Carletta Stark can say she’s lived through two World Wars.
Born Nov. 1, 1918, 10 days before the end of World War I, she remains quite young at heart leading up to her 100th birthday, she said with her trademark dry wit.
“You know, it’s funny,” she said. “But I don’t feel old. I don’t think of age.”
She lives in Saugus, far from her birthplace of Harrisburg, Pennsylvania. Her mother died of tuberculosis shortly after Stark was born. When her father remarried, the family moved repeatedly, at one point even making the jump across the Pacific Ocean to Hawaii when she was 5 years old. Stark remembers that it took five days by boat to reach the Hawaiian Islands.
Growing up, she wanted to be a veterinarian, but those dreams faded away after her father was in a car accident and used most of his money to pay for medical bills and all other expenses.
“But I’d have made a good vet,” she said. “I’m not afraid of animals.”
When her father worked for Del Monte Foods Inc., Stark helped sell the brand as a spokesperson, “Miss Del Monte.” But then she met Henry, the man who would become her husband.
“He said to me, ‘You know, you need taking care of. I think I should take care of you,’” she recalled. “I said, ‘You think you can do it?’ He said, ‘Well, I can try.’ I said, ‘All right, I’ll marry you.’ So we married.”
She married him at 19 years old in the decade following the Great Depression. Henry continued to find work, painting homes and working for an insurance business in Watts. But eight months after the birth of their first child, Evelyn, his work was soon to change following the attack on Pearl Harbor, serving as an air raid warden.
Stark stuck to her strong work ethic, raising a family and making sure they had the passion to work for themselves.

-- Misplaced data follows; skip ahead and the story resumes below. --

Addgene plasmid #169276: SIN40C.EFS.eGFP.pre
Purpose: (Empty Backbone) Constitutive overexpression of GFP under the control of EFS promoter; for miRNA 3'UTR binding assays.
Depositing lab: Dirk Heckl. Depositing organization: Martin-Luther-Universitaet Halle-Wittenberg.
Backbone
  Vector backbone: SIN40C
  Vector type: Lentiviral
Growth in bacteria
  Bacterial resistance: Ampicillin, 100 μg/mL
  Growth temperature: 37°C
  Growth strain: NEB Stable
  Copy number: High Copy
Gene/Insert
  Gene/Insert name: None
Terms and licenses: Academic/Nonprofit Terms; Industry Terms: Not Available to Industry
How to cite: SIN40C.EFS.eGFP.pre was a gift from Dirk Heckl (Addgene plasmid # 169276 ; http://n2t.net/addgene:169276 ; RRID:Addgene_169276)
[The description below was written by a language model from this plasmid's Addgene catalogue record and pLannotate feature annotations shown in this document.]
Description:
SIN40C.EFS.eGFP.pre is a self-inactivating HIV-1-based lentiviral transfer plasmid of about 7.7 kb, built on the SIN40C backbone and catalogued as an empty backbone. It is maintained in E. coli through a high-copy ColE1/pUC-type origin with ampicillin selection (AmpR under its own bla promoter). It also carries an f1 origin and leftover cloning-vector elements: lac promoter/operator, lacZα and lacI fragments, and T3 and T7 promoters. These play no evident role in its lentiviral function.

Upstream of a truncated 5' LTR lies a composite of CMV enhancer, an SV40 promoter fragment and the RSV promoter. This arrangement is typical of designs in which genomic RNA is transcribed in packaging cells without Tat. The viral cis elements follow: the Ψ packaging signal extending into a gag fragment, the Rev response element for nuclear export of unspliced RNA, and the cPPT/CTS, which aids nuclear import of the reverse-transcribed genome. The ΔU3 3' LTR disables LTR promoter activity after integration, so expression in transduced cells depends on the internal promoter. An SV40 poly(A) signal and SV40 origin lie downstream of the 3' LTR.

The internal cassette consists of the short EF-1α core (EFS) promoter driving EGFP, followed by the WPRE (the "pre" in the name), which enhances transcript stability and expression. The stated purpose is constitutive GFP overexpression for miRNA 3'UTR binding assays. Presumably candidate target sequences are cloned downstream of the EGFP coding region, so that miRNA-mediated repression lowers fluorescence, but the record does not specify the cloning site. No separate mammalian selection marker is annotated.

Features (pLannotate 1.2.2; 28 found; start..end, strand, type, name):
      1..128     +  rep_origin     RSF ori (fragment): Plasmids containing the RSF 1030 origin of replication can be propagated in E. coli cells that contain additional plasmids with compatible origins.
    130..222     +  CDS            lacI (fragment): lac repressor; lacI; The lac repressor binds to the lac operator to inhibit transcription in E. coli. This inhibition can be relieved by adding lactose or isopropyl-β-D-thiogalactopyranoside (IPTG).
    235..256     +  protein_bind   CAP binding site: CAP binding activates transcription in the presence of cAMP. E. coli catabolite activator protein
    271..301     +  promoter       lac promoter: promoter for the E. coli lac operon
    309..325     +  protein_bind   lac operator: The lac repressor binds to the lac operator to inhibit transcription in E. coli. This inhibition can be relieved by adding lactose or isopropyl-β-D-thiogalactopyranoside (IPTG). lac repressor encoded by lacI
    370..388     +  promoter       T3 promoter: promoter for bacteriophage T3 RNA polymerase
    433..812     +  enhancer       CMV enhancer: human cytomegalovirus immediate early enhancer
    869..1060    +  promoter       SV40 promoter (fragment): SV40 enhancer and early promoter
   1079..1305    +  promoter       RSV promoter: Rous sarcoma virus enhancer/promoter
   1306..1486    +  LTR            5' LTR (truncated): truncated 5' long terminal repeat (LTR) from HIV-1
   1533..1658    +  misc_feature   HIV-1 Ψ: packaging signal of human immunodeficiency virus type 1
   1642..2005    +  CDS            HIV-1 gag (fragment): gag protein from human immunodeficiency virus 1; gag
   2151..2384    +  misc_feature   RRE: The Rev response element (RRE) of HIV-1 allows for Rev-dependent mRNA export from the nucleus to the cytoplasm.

Over the last four decades, Stark has fastened her wit and sharp demeanor through different struggles, surviving uterine cancer, recovering from two separate fractures to her hip and Henry’s passing after almost 60 years of marriage.
“When he died, a part of me, a part of my life died,” she said. “But I didn’t sit in a chair and cry and grieve. I knew he’d expect me to carry on, and I did.”
To granddaughter Julie McMillen, Stark is the epitome of the “Hollywood grandmother.” Growing up, she saw Stark sew Halloween costumes for her grandchildren, bake birthday cakes and work with her community, volunteering for libraries. McMIllen has taken care of her grandmother in the years following her hip fracture.
“She was that grandma,” she said. “You have the holidays and Grandma’s full-on spread for Thanksgiving or whatever. Birthdays come around and you always got a homemade cake from Grandma. (She’s) just that person. She lived her life for her family for sure.”
McMillen and her family live not far from Elder Creek Villa in Saugus, where Stark now lives.
As she looks back leading up to her 100th birthday, she says life is about learning from mistakes and ensuring people take care of themselves and their belongings, rather than an obsessive “I want” mentality.
“If I had to live my life over again, I think I would still live the years I’ve lived,” she said. “I don’t look back on Depression and things like that as, ‘Oh, what a horror.’ I think that man can overcome some things. I don’t mean maybe you’d have everything you want in the way of luxury.”